A recent survey conducted by OnePoll and Ribbon Health, a provider data management platform, has revealed a worrying lack of trust among consumers towards their health plans. Of the 1,000 Americans surveyed, 62% confessed to not trusting their health plan to offer reliable care information, and only 45% felt their health plan was clear with regard to pricing and costs.
The survey revealed that a major factor in patients’ negative healthcare experiences is their difficulty in accessing accurate data. As many as one-third of survey respondents reported having an unpleasant experience due to inaccurate provider information on their health plan’s website. Moreover, more than half of the listings had at least one mistake. According to Nate Maslak, CEO and co-founder of Ribbon, “For decades, people have accepted inconveniences like not knowing how much their healthcare bill will cost or a lack of basic information about the provider treating them.” He went on to explain that “care seekers are just like consumers in any other industry, and they deserve insight into metrics like cost, reviews, quality ratings and the many other important factors we consider when making a big purchase.” Maslak concluded that “improved, transparent data provides an opportunity to connect people with providers and health plans they can trust.” Clearly, Americans are in need of better data in order to make informed decisions about their healthcare.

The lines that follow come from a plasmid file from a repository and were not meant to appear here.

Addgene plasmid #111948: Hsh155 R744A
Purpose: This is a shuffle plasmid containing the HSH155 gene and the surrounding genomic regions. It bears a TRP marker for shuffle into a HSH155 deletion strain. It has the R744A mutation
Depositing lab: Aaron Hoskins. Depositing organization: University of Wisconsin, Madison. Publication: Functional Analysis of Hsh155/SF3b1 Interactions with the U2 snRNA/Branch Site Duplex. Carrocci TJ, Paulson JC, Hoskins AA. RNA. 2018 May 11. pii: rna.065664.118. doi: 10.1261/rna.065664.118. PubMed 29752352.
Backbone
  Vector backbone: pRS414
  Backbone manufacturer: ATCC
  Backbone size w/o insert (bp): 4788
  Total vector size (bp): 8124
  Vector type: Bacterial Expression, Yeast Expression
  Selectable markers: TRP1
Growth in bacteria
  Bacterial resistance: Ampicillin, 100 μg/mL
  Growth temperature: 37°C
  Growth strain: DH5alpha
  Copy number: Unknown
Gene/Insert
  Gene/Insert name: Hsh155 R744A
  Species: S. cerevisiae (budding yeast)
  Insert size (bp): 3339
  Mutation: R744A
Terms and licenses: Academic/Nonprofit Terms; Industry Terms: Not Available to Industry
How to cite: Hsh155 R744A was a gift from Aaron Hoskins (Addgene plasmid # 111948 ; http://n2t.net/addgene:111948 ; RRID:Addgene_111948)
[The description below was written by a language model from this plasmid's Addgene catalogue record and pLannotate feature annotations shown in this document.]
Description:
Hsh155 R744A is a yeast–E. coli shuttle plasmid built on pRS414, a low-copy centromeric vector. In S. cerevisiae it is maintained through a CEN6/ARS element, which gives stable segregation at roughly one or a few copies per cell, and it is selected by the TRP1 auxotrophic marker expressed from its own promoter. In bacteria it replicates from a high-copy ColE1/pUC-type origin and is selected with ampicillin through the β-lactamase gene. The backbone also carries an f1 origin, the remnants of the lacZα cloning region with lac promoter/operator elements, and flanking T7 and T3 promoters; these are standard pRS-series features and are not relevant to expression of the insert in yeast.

More than half of those surveyed (53%) believe that having a health plan that caters to their needs is the most important factor in having a positive experience with healthcare, surpassing other factors such as having a doctor with a pleasant demeanor, feeling better quickly, and securing an appointment promptly. Nevertheless, a trust barrier still exists. In addition, only 28% of surveyed consumers said they were very likely to use their health plan’s website to search for a provider, with 30% giving the experience the highest possible satisfaction score of five. The study further revealed that 66% of respondents would have more trust in their health plans if the provider information they offer online was more accurate.
The report also notes that insurers can enhance their online access to data by conducting internal audits and/or external surveys to evaluate the quality and accuracy of the data. Furthermore, they should re-examine the data sources and intake processes, determine whether manual interventions or outsourcing/automating is necessary and finally, consider the bandwidth of the internal team and decide which aspects of the process could be outsourced or automated.